Graphic Design --Religious Poetry --Documentation --Semiotic Poetry
This is an original handmade collage that is produced in an unlimited edition. Moss comments: The Priestly Blessing is a natural continuation of my work Genesis 22: A Story Without Words, which tells the tale of the binding of Isaac. I created that originally as a forty-five foot mural for the Akivah-Yavneh Academy in Dallas and then produced it as an artist's book. In that work I began to explore the possibilities of a highly abstracted, bold, visual translation of complex, extended text. Its format was a lengthy scroll or accordion book that allowed the long story to build and literally unfold.
In this present work I wanted the entire text to be viewed at once, as a single image. The text I chose was one of the best known and best loved verses in the entire Bible: the magnificent "Priestly Blessing" (Numbers 6:24-26). It begins with the charge to the priests, "An thus shall you-the kohanim, i.e. priests-bless the Children of Israel":
May G-d bless you and protect you.
May G-d cause his face to shine upon you be gracious unto you. May G-d lift up his face unto you and give you peace.
This was indeed the blessing with which the priests blessed the masses when the Temple stood. It still serves this function within the synagogue service to this day. It is this verse that is taken as the archetypical study text learned with the Torah blessings at the beginning of the morning service every day. And of course, it is this blessing we use to bless our children each Friday night as we begin Shabbat.
In addition to being one of the most famous Biblical quotes it is also by far the most ancient Biblical text to ever be discovered. The tiny silver amulet (unearthed right along my daily bicycle route between my home and my studio) turned out to contain exactly this text. It is the most ancient biblical text ever found, dating from the First Temple period-from around the 7th century BCE. The next oldest original text would be the Dead Sea scrolls some four centuries later.
I have designed this work within a grid of seven columns and five rows. The bottom row represents the fingers of the priests arranged in the distinct manner in which they hold them beneath their prayer shawls during the recitation of the blessing. The top row of ten small circles represents the minyan of ten required for the priests to recite the blessing publicly. Thus, each circle represents an individual Jew. I therefore use the same circles within the blessing to stand for the word "you". The three phrases of the blessing itself are centered to form the three middle rows of the collage.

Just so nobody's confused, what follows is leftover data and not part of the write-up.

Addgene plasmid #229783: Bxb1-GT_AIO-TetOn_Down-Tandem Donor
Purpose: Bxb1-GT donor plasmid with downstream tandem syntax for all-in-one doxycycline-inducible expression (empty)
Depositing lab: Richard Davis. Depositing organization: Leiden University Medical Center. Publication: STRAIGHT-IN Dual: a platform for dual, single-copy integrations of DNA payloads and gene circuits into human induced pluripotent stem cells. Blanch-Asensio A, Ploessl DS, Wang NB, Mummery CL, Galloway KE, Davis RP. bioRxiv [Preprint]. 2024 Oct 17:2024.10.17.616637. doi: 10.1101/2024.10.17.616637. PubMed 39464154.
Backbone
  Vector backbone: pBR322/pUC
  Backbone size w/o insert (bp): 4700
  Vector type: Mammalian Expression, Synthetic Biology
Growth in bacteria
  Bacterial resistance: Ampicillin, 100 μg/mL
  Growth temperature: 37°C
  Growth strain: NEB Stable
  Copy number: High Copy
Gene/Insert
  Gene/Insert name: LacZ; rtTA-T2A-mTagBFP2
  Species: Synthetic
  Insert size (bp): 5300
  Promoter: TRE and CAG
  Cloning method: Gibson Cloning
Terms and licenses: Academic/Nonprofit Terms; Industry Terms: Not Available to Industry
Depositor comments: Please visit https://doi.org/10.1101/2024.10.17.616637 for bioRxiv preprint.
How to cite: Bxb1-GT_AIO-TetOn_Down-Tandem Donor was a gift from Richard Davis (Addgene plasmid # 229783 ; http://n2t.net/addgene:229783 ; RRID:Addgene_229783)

One effect of my 'writing' the text in this manner is that its precise, numeric, perfect, literary structure becomes manifest. Since each Hebrew word is one image and fills one square, the carefully expanding structure of the whole is apparent. The number of words in each line is always an odd number and increases each time by exactly two.
From three words,
To a five word phrase,
And culminating with a seven word verse.
The blessing ends with Shalom-peace. The connection between the number seven and the idea of peace and completion is well known. Creation was completed on the seventh day; the Shabbat is the day of peace. This prayer is perhaps the earliest example of a tradition that has carried on throughout Jewish history-to always finish prayers with the mention of Shalom. The Amidah, the blessing after the meal and the kaddish all conclude with peace. In both the Hebrew language and in the Jewish historical vision, peace, completion and conclusion are nearly synonymous.
A further feature of the structure is also stressed. In the Hebrew, each phrase begins with a verb and is immediately followed by G-d's name as the second word. The diagonal 'steps' of the three white squares show this clearly.
Here is how the blessing is structured in the Hebrew. (My depiction, of course, reads from right to left like the original).
Each bracketed phrase is a single word in the Hebrew:
[May He bless you] [God] [And may He protect you]
[May He cause to shine] [God] [His face] [towards you] [and may He be gracious to you]
[May he lift up] [God] [His face] [unto you] [and may He give] [to you] [Peace]
Here is a note on each image:
Image/Word One-[May He bless you]:
G-d's gentle blessings descend from above in a three-fold cascading blessing upon you.
A plain, blank, white, ineffable square.
Image/Word Three-[And may He protect you]:
G-d protects and guards you in the little house.
Image/Word One-[May He cause to shine]: The light shimmers forth from the textured gold paper.
Image/Word Two- [God]: A plain, blank, white, ineffable square.
Image/Word Three-[His face]: A plain, white circle.
Image/Word Four-[towards you]: The arrow points to you.
Image/Word five-[And may He be gracious to you]: The traditional understanding is that the first phrase of the priestly blessing refers to physical blessing and protection. The grace of this phrase refers to intellectual grace: mental illumination and enlightenment. I have depicted it as surrounding your head.
Image/Word One-[May he lift up]: The arrow now points upward.
Image/Word Two-[God]: A plain, blank, white, ineffable square.
Image/Word Three-[His face]: The round white circle.
Image/Word Four-[unto you]: The arrow points to you.
Image/Word Five-[and may He give]: The open hand of giving.
Image/Word Six-[to you]: The arrow points to you. Though two different Hebrew prepositions (Elecha, Lecha) are used in the prayer for "to you", the meaning is the same and I've shown them as the same image.
Image/Word Image seven-[Peace]: A traditional understanding is that peace, in so far as it represents completion, is both itself a blessing and contains the previous blessings of physical well-being and intellectual illumination. I have shown all three as concentric circles.